User Testing Facilitation Techniques

A common mistake people make when facilitating usability tests is to treat them more like interviews, like conversations instead of observations and doing things like interrupting, asking priming questions or offering assistance. On the flip side, some facilitators are afraid to talk to the test participant at all. So never probe and don’t know how to react when the user asks for a question. It is better to be quiet when in doubt. But let’s look at three techniques I’ve used for years and that you can master in usability tests to inquire without leading and respond without stifling. The first is Echo, which you use to help the user clarify what he meant when he said something incoherent or unclear to practice echo. You repeat the exact word or words the user said.

For example, imagine the user said, this is not how I do things now. The facilitator could say, not how you do things.

Now, if the user mumbled hmmm, weird, the facilitator might clearly repeat weird, repeating the same words the user said, but with an interrogatory tone eliminates judgment and suggestion, but plainly asks the user to say more. The next technique is boomerang, named after the tool that Indigenous Australians used for hunting. It’s designed to return to the person who originally hurled it. I use it in my research studies to deflect a user’s question.

So if a user asks, for example, is it even possible to do this, I might ask him, what do you think? Or if the user asks, should I log in to comment? A facilitator could say, what would you do if you were at home? Watch your tone, because there is a big difference between what do you think and what do you think? And the more gentle what do you think find boomerang phrases you’re comfortable with.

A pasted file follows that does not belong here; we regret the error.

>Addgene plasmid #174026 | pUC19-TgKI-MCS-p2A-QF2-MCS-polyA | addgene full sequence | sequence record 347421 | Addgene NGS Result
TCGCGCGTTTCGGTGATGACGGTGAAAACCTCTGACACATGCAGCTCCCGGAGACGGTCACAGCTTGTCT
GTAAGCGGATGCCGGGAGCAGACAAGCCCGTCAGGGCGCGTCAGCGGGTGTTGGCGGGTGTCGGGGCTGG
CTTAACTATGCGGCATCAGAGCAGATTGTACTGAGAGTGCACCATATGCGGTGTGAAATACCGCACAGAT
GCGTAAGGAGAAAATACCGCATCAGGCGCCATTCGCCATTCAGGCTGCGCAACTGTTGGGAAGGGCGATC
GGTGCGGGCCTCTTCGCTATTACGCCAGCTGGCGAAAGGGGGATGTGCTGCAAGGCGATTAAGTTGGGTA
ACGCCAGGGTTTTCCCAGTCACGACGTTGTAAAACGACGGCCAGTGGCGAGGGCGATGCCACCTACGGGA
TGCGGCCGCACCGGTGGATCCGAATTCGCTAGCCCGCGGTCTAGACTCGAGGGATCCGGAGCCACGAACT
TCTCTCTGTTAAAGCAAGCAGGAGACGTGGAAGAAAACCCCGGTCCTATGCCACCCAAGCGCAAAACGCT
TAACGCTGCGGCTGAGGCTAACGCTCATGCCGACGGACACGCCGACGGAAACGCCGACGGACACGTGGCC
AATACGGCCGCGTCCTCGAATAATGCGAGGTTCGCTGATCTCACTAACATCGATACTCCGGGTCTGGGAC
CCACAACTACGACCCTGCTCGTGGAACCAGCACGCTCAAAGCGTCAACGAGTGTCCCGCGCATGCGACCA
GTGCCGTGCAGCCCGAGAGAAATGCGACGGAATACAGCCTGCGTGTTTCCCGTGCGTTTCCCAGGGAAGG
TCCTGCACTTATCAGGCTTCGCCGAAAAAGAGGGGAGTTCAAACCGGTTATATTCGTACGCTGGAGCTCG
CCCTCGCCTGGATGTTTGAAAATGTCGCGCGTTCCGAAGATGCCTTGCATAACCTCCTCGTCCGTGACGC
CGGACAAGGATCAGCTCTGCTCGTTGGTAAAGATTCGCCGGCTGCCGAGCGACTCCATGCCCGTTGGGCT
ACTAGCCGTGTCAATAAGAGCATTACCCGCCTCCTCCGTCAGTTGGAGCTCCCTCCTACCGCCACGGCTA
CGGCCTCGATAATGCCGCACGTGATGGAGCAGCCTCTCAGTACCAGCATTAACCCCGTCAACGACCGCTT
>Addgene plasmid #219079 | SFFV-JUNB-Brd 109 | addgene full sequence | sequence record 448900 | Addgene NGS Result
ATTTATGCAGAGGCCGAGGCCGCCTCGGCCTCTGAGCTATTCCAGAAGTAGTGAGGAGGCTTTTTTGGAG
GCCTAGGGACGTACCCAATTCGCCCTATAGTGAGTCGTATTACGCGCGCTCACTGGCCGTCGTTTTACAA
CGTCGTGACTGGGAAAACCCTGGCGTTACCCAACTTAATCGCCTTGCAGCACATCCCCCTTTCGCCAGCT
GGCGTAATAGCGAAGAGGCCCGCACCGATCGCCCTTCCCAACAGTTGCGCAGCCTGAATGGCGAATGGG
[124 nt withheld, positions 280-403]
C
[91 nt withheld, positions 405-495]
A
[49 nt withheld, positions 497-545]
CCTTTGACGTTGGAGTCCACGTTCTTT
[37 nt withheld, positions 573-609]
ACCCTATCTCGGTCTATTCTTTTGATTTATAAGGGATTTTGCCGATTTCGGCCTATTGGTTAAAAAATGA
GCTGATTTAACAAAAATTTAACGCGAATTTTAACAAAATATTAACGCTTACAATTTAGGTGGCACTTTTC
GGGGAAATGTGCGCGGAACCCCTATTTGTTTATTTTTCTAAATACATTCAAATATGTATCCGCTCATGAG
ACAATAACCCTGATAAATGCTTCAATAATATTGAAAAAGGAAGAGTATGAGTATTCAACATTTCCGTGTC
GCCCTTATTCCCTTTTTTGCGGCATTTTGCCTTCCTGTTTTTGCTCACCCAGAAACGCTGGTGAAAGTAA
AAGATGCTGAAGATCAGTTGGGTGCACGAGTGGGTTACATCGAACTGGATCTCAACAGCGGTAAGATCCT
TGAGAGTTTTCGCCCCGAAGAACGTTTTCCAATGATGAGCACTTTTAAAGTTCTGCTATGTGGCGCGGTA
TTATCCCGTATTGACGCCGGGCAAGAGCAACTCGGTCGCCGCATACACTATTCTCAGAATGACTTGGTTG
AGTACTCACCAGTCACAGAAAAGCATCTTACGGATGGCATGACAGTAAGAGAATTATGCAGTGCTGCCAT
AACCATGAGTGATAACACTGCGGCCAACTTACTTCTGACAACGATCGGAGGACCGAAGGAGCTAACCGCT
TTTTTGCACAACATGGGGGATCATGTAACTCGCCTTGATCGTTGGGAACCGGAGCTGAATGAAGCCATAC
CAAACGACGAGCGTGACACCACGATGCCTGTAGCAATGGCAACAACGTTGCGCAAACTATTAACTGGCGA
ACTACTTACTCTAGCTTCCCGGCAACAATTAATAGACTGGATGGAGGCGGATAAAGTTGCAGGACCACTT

And until they become second nature to you, I suggest you write them down and keep them by your side as a reminder when moderating any test. That way, you won’t panic and risk invalidating your results. When the user turns to you and ask you a question, the third and final technique is more advanced than the other two. Colombo, named after the character in the popular 1970s TV series starring Peter Falk. Lieutenant Columbo look disheveled and seen scattered but always caught the culprit. Many methods contributed to his success, like being disarming and unassuming, then gently questioning the perpetrator, all the while not tipping his hand. We’re not chasing killers and usability testing, and I don’t use all the techniques that Columbo did. But I do sometimes adopt elements of his persona and ask partial questions, especially when I can’t on the fly, think of a non-leading way to ask the question. For example, I might point to an area of the screen and say, you swiped here. I only say the part I think is safe to say I’m not overly articulate when I do this, nor am I acting completely confident or like an expert. And I wait. I wait hoping the user will rescue me, which they often do. But Colombo is advanced because if you overreact, you come off as disingenuous. And when you ask a partial question, some users politely wait for you to finish. Still, the technique is worth trying because it can be so difficult to construct a non-leading probing question about an area which you need more information. And being unimposing is an important element of making the user drive the session, not you. I love Colombo so much. I named my awesome, inquisitive Karen terrier after him and so I hope you’ll try these three techniques next time you facilitate a usability test to be more successful, practice your tone record and review yourself and evolve your method in a test. When in doubt, say nothing. But do remember Echo, Boomerang and my best friend Colombo.